Garden of Envy.
On my way to Groundhog Hill each morning, I pass beautiful fields of green corn, recently set tobacco and purple cornflowers growing wild alongside the road. By the time I reach my experimental garden, I feel happy and eager to see what’s changed in a day’s time. All that’s missing is a bluebird on my shoulder. Not a bad way to start one’s day.
My upbeat mood changes when I reach my destination, though. The sunshine of my mind is eclipsed by dark clouds and even darker thoughts because that’s when I see it: The Other Garden at Groundhog Hill.
I must pass this other garden to reach my “go crazy” garden, and each day, I bear witness to its cruel beauty, its precise rows, its utter lack of Johnson grass. This garden belongs to a friend of my sister Paula, whom I shall call “Harold.”
For reasons unbeknownst to me, Harold is given the best spot each year. I am Paula’s brother, possibly her favorite after John/Alex/Will/Philip/Ben, but do I receive the most coveted spot for my garden? No. My garden gets to be closest to the creek so the deer, rabbits and groundhogs have easier access.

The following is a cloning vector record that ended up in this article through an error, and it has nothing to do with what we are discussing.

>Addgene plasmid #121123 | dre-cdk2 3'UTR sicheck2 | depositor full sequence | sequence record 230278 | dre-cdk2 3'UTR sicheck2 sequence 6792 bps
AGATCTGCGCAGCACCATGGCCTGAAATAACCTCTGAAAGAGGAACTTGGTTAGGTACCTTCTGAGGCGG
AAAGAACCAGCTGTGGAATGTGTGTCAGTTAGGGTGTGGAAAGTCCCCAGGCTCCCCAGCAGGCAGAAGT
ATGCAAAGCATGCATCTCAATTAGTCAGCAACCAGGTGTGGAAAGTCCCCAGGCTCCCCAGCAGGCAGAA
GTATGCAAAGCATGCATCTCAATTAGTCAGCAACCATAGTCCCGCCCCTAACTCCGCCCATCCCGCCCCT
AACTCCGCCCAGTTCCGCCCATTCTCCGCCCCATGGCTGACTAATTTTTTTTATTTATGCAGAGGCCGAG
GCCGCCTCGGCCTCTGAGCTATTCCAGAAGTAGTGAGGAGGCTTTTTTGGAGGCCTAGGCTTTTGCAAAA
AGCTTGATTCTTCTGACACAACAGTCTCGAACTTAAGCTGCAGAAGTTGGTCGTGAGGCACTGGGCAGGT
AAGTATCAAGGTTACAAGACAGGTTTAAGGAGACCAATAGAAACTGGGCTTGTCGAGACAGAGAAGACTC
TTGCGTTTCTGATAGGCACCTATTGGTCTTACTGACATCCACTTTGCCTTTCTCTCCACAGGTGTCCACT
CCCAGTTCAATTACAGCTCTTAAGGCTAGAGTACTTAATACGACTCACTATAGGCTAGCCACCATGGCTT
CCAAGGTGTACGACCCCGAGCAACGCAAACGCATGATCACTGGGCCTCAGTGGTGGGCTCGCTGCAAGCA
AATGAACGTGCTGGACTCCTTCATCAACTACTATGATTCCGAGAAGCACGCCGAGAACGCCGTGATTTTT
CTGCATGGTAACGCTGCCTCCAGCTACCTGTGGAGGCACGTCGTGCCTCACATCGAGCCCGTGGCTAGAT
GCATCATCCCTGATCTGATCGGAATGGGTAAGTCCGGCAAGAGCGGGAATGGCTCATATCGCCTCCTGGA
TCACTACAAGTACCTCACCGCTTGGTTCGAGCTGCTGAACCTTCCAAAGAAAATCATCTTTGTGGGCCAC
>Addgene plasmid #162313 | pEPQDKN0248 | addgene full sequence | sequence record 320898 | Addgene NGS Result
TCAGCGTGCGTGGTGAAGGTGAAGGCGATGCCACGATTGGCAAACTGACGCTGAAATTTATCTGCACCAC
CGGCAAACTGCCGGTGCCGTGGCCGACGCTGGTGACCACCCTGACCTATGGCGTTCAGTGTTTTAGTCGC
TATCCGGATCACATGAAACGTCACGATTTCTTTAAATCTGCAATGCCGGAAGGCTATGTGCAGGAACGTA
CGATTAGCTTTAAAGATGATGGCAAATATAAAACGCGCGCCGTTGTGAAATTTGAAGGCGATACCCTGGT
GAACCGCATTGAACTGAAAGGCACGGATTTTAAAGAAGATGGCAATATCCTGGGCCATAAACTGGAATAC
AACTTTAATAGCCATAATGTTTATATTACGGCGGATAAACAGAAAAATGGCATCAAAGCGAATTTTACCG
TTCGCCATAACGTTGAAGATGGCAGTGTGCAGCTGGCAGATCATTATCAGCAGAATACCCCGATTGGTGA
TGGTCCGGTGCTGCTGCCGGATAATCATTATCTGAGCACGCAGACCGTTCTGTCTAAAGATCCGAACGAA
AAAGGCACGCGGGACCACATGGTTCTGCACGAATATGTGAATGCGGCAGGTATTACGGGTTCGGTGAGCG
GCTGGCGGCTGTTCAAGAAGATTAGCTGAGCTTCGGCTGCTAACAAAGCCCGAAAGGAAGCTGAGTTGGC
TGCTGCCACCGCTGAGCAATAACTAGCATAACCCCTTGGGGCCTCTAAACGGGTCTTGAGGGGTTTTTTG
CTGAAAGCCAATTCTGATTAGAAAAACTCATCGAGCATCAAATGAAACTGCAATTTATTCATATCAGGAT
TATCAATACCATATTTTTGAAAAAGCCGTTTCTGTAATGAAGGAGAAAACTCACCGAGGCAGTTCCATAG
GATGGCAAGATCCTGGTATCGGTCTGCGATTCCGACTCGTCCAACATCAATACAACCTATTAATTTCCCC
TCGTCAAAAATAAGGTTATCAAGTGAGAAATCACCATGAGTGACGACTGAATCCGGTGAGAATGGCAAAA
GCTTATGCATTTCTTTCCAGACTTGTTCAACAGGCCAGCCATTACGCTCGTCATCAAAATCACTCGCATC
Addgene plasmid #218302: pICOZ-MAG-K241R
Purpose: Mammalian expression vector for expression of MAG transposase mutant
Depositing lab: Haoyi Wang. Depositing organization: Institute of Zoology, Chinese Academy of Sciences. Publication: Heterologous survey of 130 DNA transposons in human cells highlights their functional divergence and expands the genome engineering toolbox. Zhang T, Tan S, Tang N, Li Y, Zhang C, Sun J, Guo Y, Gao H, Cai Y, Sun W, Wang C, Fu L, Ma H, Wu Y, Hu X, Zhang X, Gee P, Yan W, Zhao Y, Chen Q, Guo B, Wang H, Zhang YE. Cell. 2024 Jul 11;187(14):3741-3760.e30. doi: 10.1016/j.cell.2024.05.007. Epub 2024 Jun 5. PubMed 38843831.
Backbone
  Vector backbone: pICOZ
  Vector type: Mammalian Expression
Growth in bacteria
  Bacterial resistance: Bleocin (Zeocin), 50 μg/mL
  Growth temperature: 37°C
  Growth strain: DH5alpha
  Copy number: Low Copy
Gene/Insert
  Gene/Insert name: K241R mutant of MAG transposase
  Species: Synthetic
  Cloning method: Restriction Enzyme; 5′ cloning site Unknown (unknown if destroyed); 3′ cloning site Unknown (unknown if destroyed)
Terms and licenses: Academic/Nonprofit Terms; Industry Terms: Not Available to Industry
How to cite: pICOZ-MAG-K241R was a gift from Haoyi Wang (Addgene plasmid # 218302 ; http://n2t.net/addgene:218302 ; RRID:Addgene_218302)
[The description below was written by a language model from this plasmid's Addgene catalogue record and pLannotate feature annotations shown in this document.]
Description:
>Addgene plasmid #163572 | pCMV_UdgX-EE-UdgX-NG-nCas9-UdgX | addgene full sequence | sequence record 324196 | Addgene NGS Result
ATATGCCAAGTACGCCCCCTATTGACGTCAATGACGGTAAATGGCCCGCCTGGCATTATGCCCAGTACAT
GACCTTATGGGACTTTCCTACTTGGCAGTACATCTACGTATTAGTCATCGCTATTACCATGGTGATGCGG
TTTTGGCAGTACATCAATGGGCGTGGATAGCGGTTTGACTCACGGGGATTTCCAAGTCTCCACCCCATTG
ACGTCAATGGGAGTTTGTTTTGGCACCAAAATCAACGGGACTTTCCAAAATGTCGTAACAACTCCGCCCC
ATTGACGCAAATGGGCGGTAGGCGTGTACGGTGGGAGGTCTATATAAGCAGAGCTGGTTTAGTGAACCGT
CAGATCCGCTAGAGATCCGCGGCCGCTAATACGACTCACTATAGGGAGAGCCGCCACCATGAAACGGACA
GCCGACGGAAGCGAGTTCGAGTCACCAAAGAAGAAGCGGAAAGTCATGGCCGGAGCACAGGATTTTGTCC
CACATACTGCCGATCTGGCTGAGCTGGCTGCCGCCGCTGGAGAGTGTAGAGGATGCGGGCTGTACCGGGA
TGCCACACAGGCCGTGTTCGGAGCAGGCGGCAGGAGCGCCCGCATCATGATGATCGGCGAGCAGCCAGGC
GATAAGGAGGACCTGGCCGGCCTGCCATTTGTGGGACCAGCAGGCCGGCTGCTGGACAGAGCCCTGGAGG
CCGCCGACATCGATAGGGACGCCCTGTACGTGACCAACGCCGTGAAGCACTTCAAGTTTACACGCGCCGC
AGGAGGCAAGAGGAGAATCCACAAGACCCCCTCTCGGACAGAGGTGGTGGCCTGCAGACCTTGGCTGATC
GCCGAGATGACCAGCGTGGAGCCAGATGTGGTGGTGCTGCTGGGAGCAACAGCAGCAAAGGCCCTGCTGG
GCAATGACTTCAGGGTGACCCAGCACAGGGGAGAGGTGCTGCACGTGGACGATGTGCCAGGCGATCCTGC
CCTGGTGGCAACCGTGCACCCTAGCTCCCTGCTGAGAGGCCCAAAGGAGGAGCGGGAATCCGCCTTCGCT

Harold started planting sometime in March so now, his rows and rows of expertly maintained green onion, potato, tomato, green beans, cabbage and squash look great.
Harold’s garden mocks my garden. I suspect he employs a team of highly skilled wood elves to weed, till and plant it because I rarely, if ever, see Harold there.
For the few seconds it takes to pass this garden, I actually hear a cool and calculating voice in my head that sounds not unlike a combo of Lord Voldemort and the Emperor from Star Wars, and it sounds chilling as it notes with menace, “What. A. Beautiful. Garden. A pity if something bad were to happen to it. A plague, perhaps.”
By now, I’ve reached my garden. The mental clouds (and voices) disperse and I am returned to myself and former bluebird-filled mood.
This week, Groundhog Hill is muddy with gratitude from the recent rainfall. Watermelon, zucchini, sunflower, zinnia: All hold the promise that says, “just give us a month.”
More later from Groundhog Hill. Pray for Harold and his garden.
Email Steve LaRue at firstname.lastname@example.org.